In its 70s and 80s heyday, disco was maligned by many rock and pop musicians of the time as a brainless, technically simplistic genre designed solely to serve the self-indulgent, cocaine-fuelled club culture of big-city America.
Since then, however, the work of artists such as the Bee Gees, Chic and Georgio Moroder has been reassessed and accepted as musically accomplished and pioneering, and its influence on modern dance music styles - particularly house in all its many forms - is obvious. It follows, then, that the construction of classic disco drum beats is something that every electronic producer should have a handle on.
The drums in disco were indeed pretty simple compared to those of other genres, their primary purpose being to relentlessly stomp out the all-important four-to-the-floor kick and fill the space in between with the characteristic hiss of the offbeat open hi-hat.
In this tutorial, we’ll show you how to put just such a disco groove together. Any virtual drum kit should be up to the job, but ideally you’ll want it to be built on vintage drum samples and mixed to sound quite dry. It’s also vital that your instrument of choice supports choke groups, as we’re going to be using a lot of open hi-hats.
Step 1: First, let’s nail the beat down with a kick drum hit on every quarter-note of the bar. You can either record these into a click track or draw them into your DAW’s piano roll editor. If you go for the second option, move each hit very slightly off the grid for a touch of human imperfection.
Step 2: Next, the snare drum, playing on beats 2 and 4 - the backbeat. Again, you can record or draw these in, but if you draw them, experiment with small offsets from the grid to humanise the groove. We've programmed ours to land a little bit late, giving a slightly lazy feel.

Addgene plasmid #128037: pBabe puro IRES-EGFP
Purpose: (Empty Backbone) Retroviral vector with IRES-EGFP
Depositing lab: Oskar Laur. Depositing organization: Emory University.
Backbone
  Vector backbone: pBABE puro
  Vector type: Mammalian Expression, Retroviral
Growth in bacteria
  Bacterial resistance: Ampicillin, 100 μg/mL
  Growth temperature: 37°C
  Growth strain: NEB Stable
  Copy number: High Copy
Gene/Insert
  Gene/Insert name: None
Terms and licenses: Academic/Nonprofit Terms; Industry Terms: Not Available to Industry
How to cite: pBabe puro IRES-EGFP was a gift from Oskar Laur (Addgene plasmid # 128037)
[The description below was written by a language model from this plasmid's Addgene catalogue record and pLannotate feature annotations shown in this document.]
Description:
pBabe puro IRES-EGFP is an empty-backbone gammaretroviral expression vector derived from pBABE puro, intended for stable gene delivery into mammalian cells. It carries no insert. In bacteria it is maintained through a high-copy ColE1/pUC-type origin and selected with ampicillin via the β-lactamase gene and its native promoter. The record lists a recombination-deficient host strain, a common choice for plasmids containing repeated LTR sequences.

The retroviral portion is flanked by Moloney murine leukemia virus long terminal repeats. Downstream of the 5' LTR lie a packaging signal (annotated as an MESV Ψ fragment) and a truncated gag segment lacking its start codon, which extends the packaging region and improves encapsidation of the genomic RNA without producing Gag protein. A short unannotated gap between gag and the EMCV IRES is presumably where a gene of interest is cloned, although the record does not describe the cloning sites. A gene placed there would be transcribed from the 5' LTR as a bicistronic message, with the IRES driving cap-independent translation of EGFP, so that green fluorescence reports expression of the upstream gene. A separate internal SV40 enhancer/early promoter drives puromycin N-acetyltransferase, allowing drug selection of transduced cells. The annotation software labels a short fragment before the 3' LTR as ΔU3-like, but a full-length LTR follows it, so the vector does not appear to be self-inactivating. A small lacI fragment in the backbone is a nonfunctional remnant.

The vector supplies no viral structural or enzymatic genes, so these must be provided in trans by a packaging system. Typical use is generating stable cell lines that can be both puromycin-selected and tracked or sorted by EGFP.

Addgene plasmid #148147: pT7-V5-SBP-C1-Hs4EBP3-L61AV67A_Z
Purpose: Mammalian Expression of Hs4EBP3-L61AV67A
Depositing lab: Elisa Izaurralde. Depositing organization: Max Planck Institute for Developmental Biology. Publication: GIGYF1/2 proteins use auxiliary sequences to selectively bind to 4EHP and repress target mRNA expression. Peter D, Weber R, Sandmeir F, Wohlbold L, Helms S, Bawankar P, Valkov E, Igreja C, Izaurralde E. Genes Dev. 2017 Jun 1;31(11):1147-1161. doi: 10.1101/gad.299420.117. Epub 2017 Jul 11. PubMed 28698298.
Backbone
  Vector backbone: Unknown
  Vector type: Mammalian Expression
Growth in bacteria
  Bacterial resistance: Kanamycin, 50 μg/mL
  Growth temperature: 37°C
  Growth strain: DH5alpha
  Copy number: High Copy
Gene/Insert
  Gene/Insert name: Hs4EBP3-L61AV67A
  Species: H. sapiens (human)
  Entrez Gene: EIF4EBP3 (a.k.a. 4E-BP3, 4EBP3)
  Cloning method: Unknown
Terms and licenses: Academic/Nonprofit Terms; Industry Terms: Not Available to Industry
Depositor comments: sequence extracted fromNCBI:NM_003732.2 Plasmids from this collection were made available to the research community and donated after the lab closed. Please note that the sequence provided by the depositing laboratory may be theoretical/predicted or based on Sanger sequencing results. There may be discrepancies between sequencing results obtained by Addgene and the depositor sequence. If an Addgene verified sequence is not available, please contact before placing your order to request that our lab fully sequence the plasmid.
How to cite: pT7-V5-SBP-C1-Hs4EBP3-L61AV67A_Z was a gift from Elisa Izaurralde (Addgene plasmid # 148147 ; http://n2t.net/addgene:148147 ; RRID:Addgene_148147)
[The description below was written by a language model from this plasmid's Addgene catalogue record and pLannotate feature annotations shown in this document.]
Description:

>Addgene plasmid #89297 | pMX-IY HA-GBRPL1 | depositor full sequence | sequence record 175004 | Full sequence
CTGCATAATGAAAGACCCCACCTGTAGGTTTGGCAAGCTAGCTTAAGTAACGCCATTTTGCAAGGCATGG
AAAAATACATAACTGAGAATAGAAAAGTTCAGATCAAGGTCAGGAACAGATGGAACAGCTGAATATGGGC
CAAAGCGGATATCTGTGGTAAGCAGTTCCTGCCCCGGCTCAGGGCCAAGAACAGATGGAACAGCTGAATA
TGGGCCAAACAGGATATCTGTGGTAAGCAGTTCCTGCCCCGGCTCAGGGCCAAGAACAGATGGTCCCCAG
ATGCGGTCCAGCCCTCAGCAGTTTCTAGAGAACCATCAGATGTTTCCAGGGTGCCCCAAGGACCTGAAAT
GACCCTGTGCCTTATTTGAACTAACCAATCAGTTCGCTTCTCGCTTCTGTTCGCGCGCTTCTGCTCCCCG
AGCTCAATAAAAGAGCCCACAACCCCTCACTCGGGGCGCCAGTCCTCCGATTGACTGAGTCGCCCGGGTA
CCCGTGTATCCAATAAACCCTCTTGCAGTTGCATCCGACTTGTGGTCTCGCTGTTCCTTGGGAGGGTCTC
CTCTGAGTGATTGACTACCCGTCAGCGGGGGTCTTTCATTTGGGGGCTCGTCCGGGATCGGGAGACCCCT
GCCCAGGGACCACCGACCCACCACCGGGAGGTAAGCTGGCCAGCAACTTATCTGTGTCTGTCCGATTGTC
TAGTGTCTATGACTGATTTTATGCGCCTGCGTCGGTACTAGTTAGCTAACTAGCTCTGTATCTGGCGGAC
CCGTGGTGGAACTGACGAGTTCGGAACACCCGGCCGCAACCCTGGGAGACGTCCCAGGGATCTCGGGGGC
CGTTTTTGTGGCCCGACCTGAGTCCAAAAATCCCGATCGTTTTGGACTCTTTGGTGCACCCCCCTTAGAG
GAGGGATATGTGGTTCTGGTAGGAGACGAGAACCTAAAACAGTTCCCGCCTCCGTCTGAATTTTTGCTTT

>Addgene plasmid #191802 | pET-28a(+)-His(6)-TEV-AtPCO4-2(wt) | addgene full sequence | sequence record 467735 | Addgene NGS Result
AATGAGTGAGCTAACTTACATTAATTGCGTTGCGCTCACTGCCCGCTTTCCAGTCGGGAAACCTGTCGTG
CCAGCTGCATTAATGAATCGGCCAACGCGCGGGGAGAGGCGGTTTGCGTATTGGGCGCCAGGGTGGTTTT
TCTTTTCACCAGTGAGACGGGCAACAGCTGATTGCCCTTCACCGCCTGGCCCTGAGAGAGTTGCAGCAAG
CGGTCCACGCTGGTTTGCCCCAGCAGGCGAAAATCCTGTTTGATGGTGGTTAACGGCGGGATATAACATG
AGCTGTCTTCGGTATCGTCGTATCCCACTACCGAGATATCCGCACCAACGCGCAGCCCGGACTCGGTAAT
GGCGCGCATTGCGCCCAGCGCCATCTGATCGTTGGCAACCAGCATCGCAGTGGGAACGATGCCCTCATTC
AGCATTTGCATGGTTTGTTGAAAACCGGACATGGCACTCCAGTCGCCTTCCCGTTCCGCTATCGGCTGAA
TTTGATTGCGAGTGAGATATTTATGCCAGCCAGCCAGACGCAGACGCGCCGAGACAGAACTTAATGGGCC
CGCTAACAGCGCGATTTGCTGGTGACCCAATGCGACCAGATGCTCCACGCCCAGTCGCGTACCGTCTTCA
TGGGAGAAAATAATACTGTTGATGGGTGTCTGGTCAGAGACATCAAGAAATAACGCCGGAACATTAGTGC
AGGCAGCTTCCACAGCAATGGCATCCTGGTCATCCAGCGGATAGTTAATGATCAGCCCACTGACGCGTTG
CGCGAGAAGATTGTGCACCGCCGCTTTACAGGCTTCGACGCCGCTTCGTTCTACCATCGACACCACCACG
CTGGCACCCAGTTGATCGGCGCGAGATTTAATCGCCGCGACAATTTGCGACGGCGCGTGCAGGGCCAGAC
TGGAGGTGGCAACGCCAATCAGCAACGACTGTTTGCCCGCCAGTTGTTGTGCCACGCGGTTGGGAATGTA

Step 3: The hi-hats are the most important ingredient in any disco beat, and there are several ways to approach them. The simplest is to lay out a series of eighth-note closed hats. With all the hits at the same velocity, it sounds totally unrealistic - lower the velocities of the offbeat hits to remedy this.
Step 4: Eighth-note hats can work well in disco, but really, double-handed 16th-note hi-hats are the hallmark of the genre. Copy the offbeat hits a 16th-note to the left and right, then remove those that coincide with the snare, as two hands are required. Vary the velocities to subtly emphasise the stronger right hand.
Step 5: There’s one more thing we need to fully disco-fy our beat: the essential offbeat open hi-hats. Programming these is as easy as dragging all the offbeat closed hi-hats to an open hat articulation, and you can either keep them short and choked, or remove the immediately following closed hats to stop them choking, for a longer sustain.
Step 6: Now to embellish the beat. It’s important to keep the groove rolling along at all times, though, so keep any fills short and tight. Here, we’ve extended the clip to eight bars long and thrown in a few incidental snares and hi-hat variations, remembering to remove any coinciding snare hits with the latter, of course.